TRAVERSE CITY, Mich. (AP) — Michigan voters may get two chances during the 2014 general election to have their say on hunting wolves.
An opposition group announced Tuesday it will begin collecting petition signatures seeking a referendum on a recently enacted law giving the state Natural Resources Commission authority to decide which animals should be designated as game species that can be hunted. Previously only the Legislature had that power.
Lawmakers approved that measure in response to a petition drive aimed at overturning a separate law enacted last December that changed the gray wolf's status from protected to game species and authorized the commission to schedule a hunt. Gov. Rick Snyder signed both measures.
"It's only fair to allow citizens to weigh in on this important question of wildlife policy," said Jill Fritz, director of Keep Michigan Wolves Protected.
Wolves once roamed across Michigan and most of the lower 48 states, but were nearly wiped out in the last century. After they were placed on the federal endangered species list in 1974, a remnant population in Minnesota began expanding and gradually migrated to Michigan's Upper Peninsula where the predator has flourished. A recent census by the state Department of Natural Resources put the population at 658.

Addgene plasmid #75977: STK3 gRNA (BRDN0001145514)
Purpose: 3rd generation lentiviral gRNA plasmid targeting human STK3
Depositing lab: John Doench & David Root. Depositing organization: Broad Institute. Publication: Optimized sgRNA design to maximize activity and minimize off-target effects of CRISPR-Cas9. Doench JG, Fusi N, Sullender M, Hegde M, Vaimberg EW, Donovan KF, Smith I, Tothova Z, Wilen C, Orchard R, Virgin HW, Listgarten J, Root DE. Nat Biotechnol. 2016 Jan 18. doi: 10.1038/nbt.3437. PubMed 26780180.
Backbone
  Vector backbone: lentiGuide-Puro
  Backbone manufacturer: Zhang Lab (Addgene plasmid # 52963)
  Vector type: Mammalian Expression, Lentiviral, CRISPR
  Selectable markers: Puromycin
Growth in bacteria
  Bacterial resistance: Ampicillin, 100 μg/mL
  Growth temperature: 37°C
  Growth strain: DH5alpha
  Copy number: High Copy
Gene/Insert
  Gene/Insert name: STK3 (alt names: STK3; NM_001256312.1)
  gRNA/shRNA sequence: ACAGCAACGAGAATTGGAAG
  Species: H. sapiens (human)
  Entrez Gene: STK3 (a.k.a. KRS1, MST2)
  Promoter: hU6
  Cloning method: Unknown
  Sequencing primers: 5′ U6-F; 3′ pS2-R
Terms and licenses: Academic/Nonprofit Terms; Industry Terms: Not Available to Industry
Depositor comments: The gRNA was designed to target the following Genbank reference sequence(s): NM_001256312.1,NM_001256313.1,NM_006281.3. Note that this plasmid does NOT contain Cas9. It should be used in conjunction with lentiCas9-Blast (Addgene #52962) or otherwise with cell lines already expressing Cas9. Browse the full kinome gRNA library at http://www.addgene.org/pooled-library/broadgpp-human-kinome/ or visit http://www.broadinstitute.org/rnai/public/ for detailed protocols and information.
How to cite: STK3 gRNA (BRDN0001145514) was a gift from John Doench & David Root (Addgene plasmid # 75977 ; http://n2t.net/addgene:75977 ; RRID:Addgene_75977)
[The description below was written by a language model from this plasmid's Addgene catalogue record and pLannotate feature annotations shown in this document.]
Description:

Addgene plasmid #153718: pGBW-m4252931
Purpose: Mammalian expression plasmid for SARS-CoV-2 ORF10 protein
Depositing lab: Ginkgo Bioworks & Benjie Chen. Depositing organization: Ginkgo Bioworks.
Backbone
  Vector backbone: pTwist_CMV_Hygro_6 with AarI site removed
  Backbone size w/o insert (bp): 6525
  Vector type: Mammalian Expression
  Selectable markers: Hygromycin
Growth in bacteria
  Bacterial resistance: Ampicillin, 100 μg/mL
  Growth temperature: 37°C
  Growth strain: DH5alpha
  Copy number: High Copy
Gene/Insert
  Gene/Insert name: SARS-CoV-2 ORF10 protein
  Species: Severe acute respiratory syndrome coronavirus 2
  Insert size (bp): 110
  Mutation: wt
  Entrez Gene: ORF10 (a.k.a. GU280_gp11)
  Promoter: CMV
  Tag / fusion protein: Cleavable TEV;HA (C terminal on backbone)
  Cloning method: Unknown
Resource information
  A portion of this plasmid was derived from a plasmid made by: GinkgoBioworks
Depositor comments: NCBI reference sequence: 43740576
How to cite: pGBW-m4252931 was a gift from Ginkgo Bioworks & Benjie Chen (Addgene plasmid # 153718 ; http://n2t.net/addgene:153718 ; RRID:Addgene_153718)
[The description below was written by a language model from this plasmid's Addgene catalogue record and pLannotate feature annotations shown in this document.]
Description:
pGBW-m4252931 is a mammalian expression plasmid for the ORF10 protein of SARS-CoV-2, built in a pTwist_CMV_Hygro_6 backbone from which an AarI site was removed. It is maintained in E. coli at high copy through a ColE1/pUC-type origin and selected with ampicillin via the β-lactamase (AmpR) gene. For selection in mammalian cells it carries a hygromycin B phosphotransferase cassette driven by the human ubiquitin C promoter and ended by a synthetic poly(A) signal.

Some U.P. residents say the wolves are out of hand, preying on livestock and pets and venturing too close to residential areas. Defenders of the wolves say people already have the authority to kill those that attack their animals, and that the wily predators naturally avoid humans.
Fritz's group collected 255,000 signatures requesting a statewide vote on the December law. The Board of State Canvassers certified the signatures in late May. But by then, the Legislature had approved the second law authorizing the Natural Resources Commission to schedule a wolf hunt, which rendered a referendum on the first measure largely symbolic. It will take place, however.
The commission, whose members are appointed by the governor on a rotating basis, voted in May to let hunters and trappers kill 43 wolves in three sections of the U.P. between Nov. 15 and Dec. 31.
Now opponents are targeting the second law that authorized the commission's action, which Fritz described as "a radical overreach by some state lawmakers."
If her group gathers enough signatures to get the issue on the ballot and the canvassers certify them, the law will be put on hold until after the election. But Fritz said it's highly unlikely her team can move quickly enough to forestall the hunt this fall.
Either way, the Michigan United Conservation Clubs will fight to retain both laws, said spokesman Tony Hansen, who contended the opposition was generated largely by out-of-state animal rights groups.
Russ Mason, chief of the DNR's wildlife division, said the Natural Resources Commission's decision to establish a hunting and trapping season was based on scientific data and extensive study.
"If you look at the record from all the testimony and all the information that the commission requested ... I don't know how you come to any other conclusion unless you are motivated by something other than science and what is best for the resources," Mason said.